This week, all my books are haunted but by very different kinds of ghosts. I have the haunting of an Irish pilgrim walking the Camino de Santiago, a woman from Phoenix inheriting a haunted house in Salem and a New Orleans teenager at school in London discovering she can see dead people.
‘Petra’s Ghost’ by C.S. O’Cinneide (2019)
C. S. 0’Cinneide is the pen name of Carole Kennedy, a Canadian writer who has written two novels and who runs the She Kills Lit blog which she uses ‘to spotlight and celebrate women writers of thriller and noir.’
Tangental thought: I had to look it up to check but 0’Cinneide is the Gaelic version of O’Kennedy or Kennedy. Imagine that conversation on Ellis island.
I approached 0’Cinneide’s books backwards by accident. I was attracted to ‘Starr Sting Scale’, her dark, violent but witty book about Candace Starr, an assassin who is trying, unsuccessfully, to add the word ‘former’ to her job title. I went looking for more books by her and found that ‘Petra’s Ghost’ was being issued as an ebook in the UK this month. It was only after I received it that I realised ‘Petra’s Ghost’ had been published in 2019 but hadn’t made it to UK Kindle until this year.
The inspiration for the novel came from the author’s pilgrimage along the Camino de Santiago. It tells the story of an Irish pilgrim, walking the Camino, carrying his wife’s ashes and a secret about how she died. After a young woman goes missing along the Camino, he finds himself stalked by a mysterious figure.
I’m expecting something very different for ‘The Starr Sting Scale’. Something haunted by grief and searching for hope and forgiveness.
‘Betwixt‘ by Darynda Jones (2020)
Darynda Jones is from the American South West and has twenty-five novels to her name including sixteen novels in her series about Charlie Davidson, part-time PI and full-time Grim Reaper. I was amazed to find that her first book wasn’t published until 2011. Darynda Jones is so prolific that she makes Stephen King seem like someone with writer’s block.
Before she began her writing career, she raised her sons, picked up a degree in Sign Language Interpreting from the University of New Mexico and worked as an interpreter.
Sadly I DNF’d the first Charlie Davidson book when it came out. I’ve often wondered if I missed something, given that I know lots of people who love the series. So, when Darynda Jones started a new series this year with no paranormal elements in it, I decided to give it a try. I enjoyed ‘A Bad Day For Sunshine’. It gave me great characters to cheer for, a puzzle to solve and it made me smile. I’m on board for the rest of the series.
This week’s read, ‘Betwixt’, is another new series that Darynda Jones has started this year that I thought I’d try while waiting for the next Vikram Sunshine book. This one is about Defiance Dayne who, in her forties find herself divorced, homeless and stripped of the restaurant she’d run in her home town of Pheonix. Then a stranger bequeaths her an old house in Salem and she goes there to check it out. That’s when the weirdness start and Defiance finds out who she really is.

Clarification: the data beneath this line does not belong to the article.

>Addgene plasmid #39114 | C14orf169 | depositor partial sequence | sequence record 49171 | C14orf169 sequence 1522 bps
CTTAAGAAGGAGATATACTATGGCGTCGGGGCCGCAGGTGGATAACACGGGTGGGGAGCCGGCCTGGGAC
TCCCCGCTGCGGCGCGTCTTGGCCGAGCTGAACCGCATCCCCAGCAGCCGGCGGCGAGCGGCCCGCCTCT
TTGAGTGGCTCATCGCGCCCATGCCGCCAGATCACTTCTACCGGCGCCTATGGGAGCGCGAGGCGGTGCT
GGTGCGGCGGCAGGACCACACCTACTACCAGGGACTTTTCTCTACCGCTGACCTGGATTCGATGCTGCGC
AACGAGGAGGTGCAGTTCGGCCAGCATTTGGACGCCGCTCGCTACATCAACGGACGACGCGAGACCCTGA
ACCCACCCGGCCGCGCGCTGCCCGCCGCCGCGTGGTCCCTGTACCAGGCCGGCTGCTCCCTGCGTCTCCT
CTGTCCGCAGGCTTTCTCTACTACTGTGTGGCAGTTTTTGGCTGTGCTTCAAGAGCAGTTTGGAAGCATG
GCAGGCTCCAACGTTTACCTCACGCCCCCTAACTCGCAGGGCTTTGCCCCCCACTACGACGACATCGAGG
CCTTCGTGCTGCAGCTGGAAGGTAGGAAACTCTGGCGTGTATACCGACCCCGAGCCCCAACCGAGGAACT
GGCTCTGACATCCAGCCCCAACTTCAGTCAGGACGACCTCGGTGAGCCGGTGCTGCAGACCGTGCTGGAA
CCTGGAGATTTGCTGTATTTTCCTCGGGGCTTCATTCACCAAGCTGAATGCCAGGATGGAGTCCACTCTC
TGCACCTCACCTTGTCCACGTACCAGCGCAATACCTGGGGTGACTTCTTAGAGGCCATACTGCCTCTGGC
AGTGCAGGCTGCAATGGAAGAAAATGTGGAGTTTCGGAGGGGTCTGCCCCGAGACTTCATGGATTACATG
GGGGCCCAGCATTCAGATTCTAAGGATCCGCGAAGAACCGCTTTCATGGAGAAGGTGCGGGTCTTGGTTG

The publishers describe ‘Betwixt’ as:
Paranormal Women’s Fiction with a bit of class, and a lot of sass, for anyone who feels like age is just a number!
The ‘Women’s Fiction’ label is not entirely encouraging but I tried the first couple of chapters and it seems to a light, fun read. I’m hoping that wit and plot out-weigh mid-forties wish fulfilment.
‘The Name Of The Star’ by Maureen Johnson (2011)
Maureen Johnson is an American, originally from Philadelphia, now based in New York, who has published seventeen Young Adult novels, five stand-alone novels and twelve books split across four series.
The ‘About Me section of her blog is split into three, a fancy bio for marketeers, a long bio that’s quite funny and a short bio that just reads: ‘I write books’. I liked that.
I also liked this picture from her Instagram account:
‘The Name Of The Star’ is a Young Adult thriller about Rory, a teenage girl from Louisiana, attending a residential Sixth Form College in London.
I’ve started the book and so far, a lot of fun is had with Rory discovering the eccentricities in living amongst the English, including taking assignments so seriously and learning to play hockey (that’s field hockey for those of you who live in countries with real winters and play what we in England call Ice Hockey).
Rory is easy to like and the pleasure she takes in her new environment is engaging. The biggest suspension of disbelief point is that it’s rare to find a residential Sixth Form College. Wikipedia says there is one but I haven’t been able to find it.
The plot hangs off the fact Rory’s Sixth Form College is in the East End and so in the middle of things when the Jack The Ripper murders start to be repeated. Oh, and Rory seems to have acquired the ability to see dead people but hasn’t worked that out yet.
I’m expecting something light and fun with just enough plot and threat for me to be able to route for Rory and her friends.